The New York Giants have nothing but questions on their offensive interior. They have a lot of players who might be able to play guard or center, but they don’t know how many of them could be long-term answers.
Fortunately for the Giants, they have a very flexible and versatile coaching staff who aren’t beholden to many philosophies beyond coaching to players’ strengths. That’s good considering how many different body types there are among interior offensive linemen and scheme fits there are.
For instance, Louisville guard Caleb Chandler is a natural fit for an athletic Shanahan-style zone blocking scheme, but probably wouldn’t fit a team that’s looking for hulking bulldozers up front.
Prospect: Caleb Chandler (55)
Games Watched: vs. Florida State (2021), vs. Syracuse (2022), vs. Florida State (2022), vs. Wake Forest (2022)
Weight: 297 pounds
Games Played: 53 (13 in 2022)
Best: Length, movement skills, experience, technique, zone blocking
Worst: Play strength, man-gap/power blocking
Projection: A starting guard or developmental center in a zone blocking scheme
Louisville’s Caleb Chandler is an experienced and (relatively) leanly built interior offensive line prospect.
Chandler has started an impressive 53 games since arriving on the Louisville campus back in 2017. He is highly regarded around the Louisville program and was named first team All ACC following the 2021 season. Chandler has primarily played left guard for the Cardinals and is heavily involved in all of their blocking schemes. He has very good athletic traits and lower-body fluidity for an interior offensive lineman, which Louisville exploited.
Louisville primarily employed a zone blocking scheme, and Chandler was easily able to stay in sync with his linemates. His athleticism allows him to stress defenses laterally and block accurately on the move. He has plenty of quickness and agility to mirror speed on the interior of the line, both matching up with quicker defensive tackles as well as picking up delayed blitzes from the second level. Chandler has very good awareness and is seldom surprised by stunts, twists, or blitzes. He’s a natural knee bender who maintains solid hip and pad level throughout the play, allowing him to maximize his play strength. He also has solid technique and hand usage, routinely finding defenders chest plates and getting good extension to control opponents.
Chandler’s athleticism also makes him a good pulling guard, quick to the second level, and is frequently used in space on screen plays.
He has a good understanding of leverage, both his own personal leverage and how to use angles to seal defenders from the play. Chandler routinely blocks larger defenders by taking half-man leverage and rotating them away from the play.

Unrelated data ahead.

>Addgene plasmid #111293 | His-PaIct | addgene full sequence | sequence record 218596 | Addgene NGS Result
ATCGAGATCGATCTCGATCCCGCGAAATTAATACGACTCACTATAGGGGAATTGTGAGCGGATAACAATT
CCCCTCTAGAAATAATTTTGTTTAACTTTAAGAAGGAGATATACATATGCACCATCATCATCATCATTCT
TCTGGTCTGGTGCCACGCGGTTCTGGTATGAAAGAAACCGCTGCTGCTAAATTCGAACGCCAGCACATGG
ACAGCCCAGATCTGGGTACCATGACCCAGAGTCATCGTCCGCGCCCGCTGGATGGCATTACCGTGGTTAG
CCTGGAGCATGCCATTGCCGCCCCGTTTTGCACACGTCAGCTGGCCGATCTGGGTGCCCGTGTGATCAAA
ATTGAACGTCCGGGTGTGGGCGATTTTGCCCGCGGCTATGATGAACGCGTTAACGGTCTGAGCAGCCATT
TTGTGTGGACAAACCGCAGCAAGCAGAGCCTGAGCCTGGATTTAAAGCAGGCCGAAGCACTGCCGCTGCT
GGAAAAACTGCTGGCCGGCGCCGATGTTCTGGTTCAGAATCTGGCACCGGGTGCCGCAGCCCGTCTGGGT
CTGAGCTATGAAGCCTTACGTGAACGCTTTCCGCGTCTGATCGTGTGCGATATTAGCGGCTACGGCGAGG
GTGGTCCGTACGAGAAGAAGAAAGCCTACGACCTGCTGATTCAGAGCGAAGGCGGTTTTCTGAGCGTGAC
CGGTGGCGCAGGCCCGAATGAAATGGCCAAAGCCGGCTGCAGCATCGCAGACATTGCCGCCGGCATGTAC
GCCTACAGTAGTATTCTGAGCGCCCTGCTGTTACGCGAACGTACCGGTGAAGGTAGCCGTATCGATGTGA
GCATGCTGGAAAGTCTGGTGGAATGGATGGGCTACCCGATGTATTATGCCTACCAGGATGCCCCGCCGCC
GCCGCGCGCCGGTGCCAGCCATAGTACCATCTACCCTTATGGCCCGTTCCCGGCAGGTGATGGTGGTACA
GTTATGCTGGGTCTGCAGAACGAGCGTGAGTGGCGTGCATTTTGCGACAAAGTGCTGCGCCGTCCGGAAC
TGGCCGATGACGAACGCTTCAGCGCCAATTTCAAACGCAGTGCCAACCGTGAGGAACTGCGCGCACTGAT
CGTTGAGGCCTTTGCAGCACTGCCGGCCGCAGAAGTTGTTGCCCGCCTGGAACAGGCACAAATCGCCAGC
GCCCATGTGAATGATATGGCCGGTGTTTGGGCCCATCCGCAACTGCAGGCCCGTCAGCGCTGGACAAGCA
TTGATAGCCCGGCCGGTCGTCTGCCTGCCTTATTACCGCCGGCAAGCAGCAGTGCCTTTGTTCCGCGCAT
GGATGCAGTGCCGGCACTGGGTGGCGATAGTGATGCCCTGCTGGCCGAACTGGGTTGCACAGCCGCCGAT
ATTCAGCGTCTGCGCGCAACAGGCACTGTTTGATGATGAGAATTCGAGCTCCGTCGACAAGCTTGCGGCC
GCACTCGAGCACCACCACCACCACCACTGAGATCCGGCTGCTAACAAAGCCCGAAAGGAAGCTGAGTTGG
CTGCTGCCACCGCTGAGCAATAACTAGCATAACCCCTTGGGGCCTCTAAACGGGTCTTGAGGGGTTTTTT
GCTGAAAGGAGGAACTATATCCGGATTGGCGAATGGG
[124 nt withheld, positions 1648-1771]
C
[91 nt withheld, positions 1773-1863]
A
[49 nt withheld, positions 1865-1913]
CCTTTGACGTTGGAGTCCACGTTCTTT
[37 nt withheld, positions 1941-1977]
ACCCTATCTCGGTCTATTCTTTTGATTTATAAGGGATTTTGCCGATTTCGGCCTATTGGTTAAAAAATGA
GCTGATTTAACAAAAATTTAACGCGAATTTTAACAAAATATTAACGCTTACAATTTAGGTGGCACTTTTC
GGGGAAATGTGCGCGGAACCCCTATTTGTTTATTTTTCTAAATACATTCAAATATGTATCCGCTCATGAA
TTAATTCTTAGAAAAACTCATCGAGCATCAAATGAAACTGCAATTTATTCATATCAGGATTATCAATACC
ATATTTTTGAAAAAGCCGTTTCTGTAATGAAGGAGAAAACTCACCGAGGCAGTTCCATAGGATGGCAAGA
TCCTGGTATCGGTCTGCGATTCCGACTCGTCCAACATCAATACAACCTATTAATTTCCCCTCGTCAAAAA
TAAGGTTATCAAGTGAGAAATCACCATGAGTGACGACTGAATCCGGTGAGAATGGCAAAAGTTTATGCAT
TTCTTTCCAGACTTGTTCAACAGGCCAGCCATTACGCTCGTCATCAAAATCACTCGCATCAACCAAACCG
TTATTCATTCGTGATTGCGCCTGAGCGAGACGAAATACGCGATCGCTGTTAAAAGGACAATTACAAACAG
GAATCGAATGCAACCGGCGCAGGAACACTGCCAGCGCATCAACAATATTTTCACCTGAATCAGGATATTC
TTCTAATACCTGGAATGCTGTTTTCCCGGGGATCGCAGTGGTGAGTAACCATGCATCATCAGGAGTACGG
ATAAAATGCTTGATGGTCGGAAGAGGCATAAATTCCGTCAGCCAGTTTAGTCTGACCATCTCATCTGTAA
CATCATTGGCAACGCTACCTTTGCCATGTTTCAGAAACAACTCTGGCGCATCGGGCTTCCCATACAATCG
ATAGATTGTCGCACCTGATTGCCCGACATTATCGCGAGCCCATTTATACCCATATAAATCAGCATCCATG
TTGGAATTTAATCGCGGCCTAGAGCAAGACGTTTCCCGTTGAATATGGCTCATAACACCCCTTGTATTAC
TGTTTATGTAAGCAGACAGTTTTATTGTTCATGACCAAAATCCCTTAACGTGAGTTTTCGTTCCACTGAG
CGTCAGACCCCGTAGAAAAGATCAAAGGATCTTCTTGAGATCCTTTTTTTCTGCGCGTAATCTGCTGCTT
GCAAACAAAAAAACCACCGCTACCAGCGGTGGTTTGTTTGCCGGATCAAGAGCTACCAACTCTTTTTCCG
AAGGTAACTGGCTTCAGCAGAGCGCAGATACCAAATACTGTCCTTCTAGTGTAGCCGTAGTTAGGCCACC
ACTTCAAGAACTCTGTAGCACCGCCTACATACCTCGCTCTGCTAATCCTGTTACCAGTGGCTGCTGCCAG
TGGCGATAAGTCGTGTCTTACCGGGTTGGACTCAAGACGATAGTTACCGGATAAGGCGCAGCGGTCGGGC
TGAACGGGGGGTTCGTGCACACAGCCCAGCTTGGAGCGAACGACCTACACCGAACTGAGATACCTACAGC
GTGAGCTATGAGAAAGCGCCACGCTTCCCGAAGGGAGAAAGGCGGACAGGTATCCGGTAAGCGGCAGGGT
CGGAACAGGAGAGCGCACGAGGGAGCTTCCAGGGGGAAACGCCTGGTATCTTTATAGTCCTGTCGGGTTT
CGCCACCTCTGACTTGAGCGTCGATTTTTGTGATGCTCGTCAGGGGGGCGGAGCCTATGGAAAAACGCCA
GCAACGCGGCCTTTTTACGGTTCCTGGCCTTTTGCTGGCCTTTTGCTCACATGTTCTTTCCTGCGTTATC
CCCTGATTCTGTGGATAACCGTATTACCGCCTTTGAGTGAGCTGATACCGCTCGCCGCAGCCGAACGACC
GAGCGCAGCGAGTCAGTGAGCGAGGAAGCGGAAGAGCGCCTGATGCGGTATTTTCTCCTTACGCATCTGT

While Chandler’s frame and movement skills are the strength of his game, he has limited play strength. He can struggle to match power head-on, and can be shoved into the backfield by larter bull-rushers. Chandler also has a tendency to lunge when asked to block downhill on man-gap runs. His play strength is heavily dependant on maintaining leverage, and he can struggle to maintain his blocks – and his balance – when he gets out over his skis.
Overall Grade: 7.0
Caleb Chandler’s projection will be heavily influenced by the philosophy of the team scouting him.
He has a relatively lean frame and lacks great play strength, which means that he’ll have limited value for a team that favors a power running game and downhill blocking. However, he could be viewed as a starting guard by teams that favor athletic offensive linemen and run a zone blocking scheme. Chandler’s athleticism is an asset and he can be used in a variety of ways by an offensive scheme. Teams that frequently ask their linemen to block in space will appreciate his movement skills. Likewise, he has the technique and hand usage to start early in his career for the right team – which would be useful considering his age.
Teams may look at Chandler as a potential convert to center at the NFL level. While he would likely struggle against bigger 0-technique nose tackles, his quickness, agility, and experience would all be assets for a center. Even being viewed as a potential depth piece at center could improve Chandler’s value and draft stock.